Till now this seems OK, but what worries me is that she always tells me "Yes, yes, I want to buy a horse; yes, yes, I want a baby tiger." So she always tries to make or dreams of making the story a reality. Today she is waiting for me to play the imagination game before she goes to sleep, and I am wondering if I should continue with this game, or switch back to bedtime stories.


Kids do love to be the stars of their stories, so keep entertaining your daughter in this manner from time to time, but don't make the adventures depend on "things" she doesn't already have, or make the star of the story a trait she can develop: kindness, compassion, tolerance, perseverance, wisdom, etc., things within her capability.

Another thing you can try is using magical things, things she knows don't actually exist so which she can't ask to own.

Finally, There are some wonderful stories out there that don't involve her at all; I would not want my kids to have missed out on the Winnie the Pooh stories, the Just So stories, Brer Rabbit, or hundreds of others.

My worry about telling her too many stories starring herself is that she might carry this expectation into real life.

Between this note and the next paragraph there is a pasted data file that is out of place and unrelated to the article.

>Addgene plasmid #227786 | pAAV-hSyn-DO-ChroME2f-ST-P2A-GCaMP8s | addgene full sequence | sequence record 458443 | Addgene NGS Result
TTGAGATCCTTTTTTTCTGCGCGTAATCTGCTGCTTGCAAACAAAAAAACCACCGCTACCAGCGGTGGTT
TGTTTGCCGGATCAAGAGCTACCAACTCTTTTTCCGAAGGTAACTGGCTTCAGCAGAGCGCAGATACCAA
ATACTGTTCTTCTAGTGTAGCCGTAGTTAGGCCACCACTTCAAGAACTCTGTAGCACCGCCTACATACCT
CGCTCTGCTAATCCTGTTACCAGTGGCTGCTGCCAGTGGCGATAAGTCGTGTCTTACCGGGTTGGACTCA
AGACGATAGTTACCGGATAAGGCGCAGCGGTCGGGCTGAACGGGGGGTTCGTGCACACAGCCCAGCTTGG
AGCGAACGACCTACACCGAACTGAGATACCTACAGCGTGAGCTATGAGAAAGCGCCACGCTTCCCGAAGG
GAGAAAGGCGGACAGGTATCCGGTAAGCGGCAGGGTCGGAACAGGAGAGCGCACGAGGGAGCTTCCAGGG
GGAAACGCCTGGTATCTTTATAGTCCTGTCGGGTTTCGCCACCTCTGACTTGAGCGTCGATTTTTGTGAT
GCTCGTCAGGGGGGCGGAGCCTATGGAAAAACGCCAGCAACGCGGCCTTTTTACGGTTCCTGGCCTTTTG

• Some adults still think they can only happy after they have some millions in their bank account – user5193682 Aug 5 '16 at 4:57


What's valuable is the conversation after she says she wants it.

I want a baby pony!

Okay dear, so, where are we going to keep this baby pony?

In the yard.

Okay, but an adult pony requires at the minimum 500 square meters of space to roam to feel happy. We have 100 square meter back yard. Where do we move him to when he grows up?

...

I want a baby tiger!

Okay dear, sounds good. What are we feeding this baby tiger?

Meat!

Okay dear. Tigers need 10 kg of meat per day. Do you know what that costs?

Umm...

A kg of beef costs $3. So $30 per day in meat.

Sounds good dad!

Okay, so where are you going to earn this money?

...

Etc. The important thing to learn for the child is why we can't really have the tiger/pony/whatever. Have intelligent conversations with her about exactly what details are keeping you from having a tiger/pony/etc. will help her develop the skills later in life for choosing not to buy the $1500 sound system or going to the $100 a plate restaurant.


It's designed for kids from 5 years old. It sounds a bit like what you are doing but with a bit more structure.